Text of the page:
The first letter to the Corinthians contains two popularly-known texts: its paean on love in chapter 13, and its analogy of the body with many parts in chapter 12. (Interestingly, both these texts owe a certain debt to the common rhetoric of the time: praises of particular virtues were a common Stoic theme, and the analogy of the body for a community was a common trope of the time.) It contains two texts that are historically significant: the earliest surviving creed (15:3-5) and institution narrative of the Lord’s Supper (11:23-25). The warnings against misuse of the Lord’s Supper are important liturgical texts in some Protestant traditions that repeat these texts and leave the question of communion up to the recipient’s conscience, rather than stating explicit rules about who may and may not commune.
In its section on church order, it includes two texts that are problematic for women in the church (head covering, don’t speak). The discussion of eating meat offered to idols in chapter 8 is a foundational text for the doctrine of scandal in the Roman Catholic church, and the discussion of the proper uses of Christian freedom has also been influential, similar to the related text in Galatians.
The deprecation of glossolalia compared to other gifts, and the censure of those who treat it as some kind of special status marker, is a challenge to the Charismatic and Pentecostal movements today. The warning against treating those who have higher social or spiritual status as if they are superior to the rest of the community could arguably be considered relevant today for discussions of the proper relationship between laity and clergy, especially bishops; so could Paul’s discussion of how he chose not to exercise his rights in order to be a more effective teacher in the community.
Corinth was a thriving seaport city with the reputation for immorality common to such cities, to the point that “Corinthian” was a colloquial term meaning libertine. Paul founded the church in Corinth on his second missionary journey, according to Acts, and apparently wrote at least four letters to the church, of which this is the second. (The first did not survive; some scholars speculate that 2 Cor is a composite of the other two.) The occasion for this letter is the report, from several sources (who were “Chloe’s people”??), of factionalism to the point that the church in Corinth has become unrecognizable as a community of Christ in several important ways. Paul writes to chastise the Corinthians for these errors, to persuade them that they are indeed errors and explain the correct path, and to respond to several specific, practical questions that had come up in the community. One might describe the letter as an early document on faith and order.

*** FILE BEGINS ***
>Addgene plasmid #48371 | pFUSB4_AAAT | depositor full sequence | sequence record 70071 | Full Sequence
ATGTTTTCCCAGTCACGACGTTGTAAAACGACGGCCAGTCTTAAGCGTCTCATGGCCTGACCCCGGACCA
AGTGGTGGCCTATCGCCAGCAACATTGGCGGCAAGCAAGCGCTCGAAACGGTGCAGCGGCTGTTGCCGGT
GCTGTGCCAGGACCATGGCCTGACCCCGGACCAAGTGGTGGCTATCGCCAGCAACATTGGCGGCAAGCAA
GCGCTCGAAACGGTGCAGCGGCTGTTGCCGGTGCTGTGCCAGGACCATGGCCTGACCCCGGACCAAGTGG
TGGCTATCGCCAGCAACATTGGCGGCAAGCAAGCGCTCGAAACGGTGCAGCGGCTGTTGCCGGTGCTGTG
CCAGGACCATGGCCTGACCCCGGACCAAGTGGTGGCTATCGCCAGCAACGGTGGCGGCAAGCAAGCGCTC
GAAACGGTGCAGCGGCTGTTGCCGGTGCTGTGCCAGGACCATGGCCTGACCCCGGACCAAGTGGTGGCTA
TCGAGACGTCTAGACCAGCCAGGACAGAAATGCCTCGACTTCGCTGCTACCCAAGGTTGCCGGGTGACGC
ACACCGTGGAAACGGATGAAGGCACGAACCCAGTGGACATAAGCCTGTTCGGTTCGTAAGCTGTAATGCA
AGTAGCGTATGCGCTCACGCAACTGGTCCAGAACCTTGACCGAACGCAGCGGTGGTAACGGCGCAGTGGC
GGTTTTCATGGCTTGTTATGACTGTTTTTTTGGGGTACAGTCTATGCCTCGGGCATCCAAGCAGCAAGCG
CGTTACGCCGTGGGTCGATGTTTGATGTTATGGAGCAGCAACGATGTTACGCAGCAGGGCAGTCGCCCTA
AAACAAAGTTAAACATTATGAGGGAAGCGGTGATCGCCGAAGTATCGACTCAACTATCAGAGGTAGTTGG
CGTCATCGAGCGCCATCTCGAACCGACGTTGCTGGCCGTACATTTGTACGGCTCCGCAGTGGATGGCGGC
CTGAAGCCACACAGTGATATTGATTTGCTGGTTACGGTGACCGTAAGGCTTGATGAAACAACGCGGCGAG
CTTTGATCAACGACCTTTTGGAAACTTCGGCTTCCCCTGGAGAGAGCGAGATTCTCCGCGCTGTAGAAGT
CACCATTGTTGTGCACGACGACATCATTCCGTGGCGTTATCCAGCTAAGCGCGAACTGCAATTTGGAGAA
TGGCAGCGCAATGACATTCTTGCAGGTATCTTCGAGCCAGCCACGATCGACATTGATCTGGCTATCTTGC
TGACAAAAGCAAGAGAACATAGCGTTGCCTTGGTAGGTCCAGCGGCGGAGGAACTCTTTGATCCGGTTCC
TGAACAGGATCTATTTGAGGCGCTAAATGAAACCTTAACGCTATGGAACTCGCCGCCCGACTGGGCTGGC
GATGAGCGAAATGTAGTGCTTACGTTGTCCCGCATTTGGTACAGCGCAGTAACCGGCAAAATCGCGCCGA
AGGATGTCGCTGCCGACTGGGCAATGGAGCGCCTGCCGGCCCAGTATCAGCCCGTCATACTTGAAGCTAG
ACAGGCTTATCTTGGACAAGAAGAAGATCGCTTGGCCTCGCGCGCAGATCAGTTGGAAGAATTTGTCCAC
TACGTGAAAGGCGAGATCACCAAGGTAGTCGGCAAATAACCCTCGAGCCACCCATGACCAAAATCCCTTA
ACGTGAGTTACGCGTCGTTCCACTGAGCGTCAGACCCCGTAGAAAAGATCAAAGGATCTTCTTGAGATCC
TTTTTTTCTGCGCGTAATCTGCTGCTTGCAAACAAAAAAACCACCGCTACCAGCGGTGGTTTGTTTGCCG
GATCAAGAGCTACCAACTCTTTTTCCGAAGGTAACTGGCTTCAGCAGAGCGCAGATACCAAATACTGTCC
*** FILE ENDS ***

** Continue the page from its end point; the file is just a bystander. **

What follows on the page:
The source and nature of the problems in Corinth that had doctrinal implications were that the Corinthians had apparently not been fully formed into their new identity as Christians, and so were susceptible to distortions of the gospel that were resonant with their previous pre-Christian practices. The factionalism of identifying with a particular baptizer, teacher, or preacher rather than with Christ resembles the common patron-client social pattern of the time. The problem with the celebration of the Lord’s Supper was that it had become just another dinner party, with the associated excesses and status displays. The overvaluing of certain spiritual gifts and their possessors, the denial of the resurrection of the body, and the moral indifference to sexual behavior were all consistent with the Greco-Roman worldview in which spirit was far superior to matter, and the soul was temporarily trapped in a material shell whose needs for food and sex were purely physical and therefore had no moral or spiritual significance.
Partisanship, status separations at the eucharist, and overvaluing the most dramatic spiritual gifts are all disorders of right relationship, and this is the context of chapter 13: love, specifically Christian self-giving love, is the ground of Christian relationship and therefore the remedy for these disorders. Paul’s use of the body as an analogy for the community also quietly counters the disdain for the body and sexuality, particularly in his comments about covering the less honorable parts in order to give them more honor.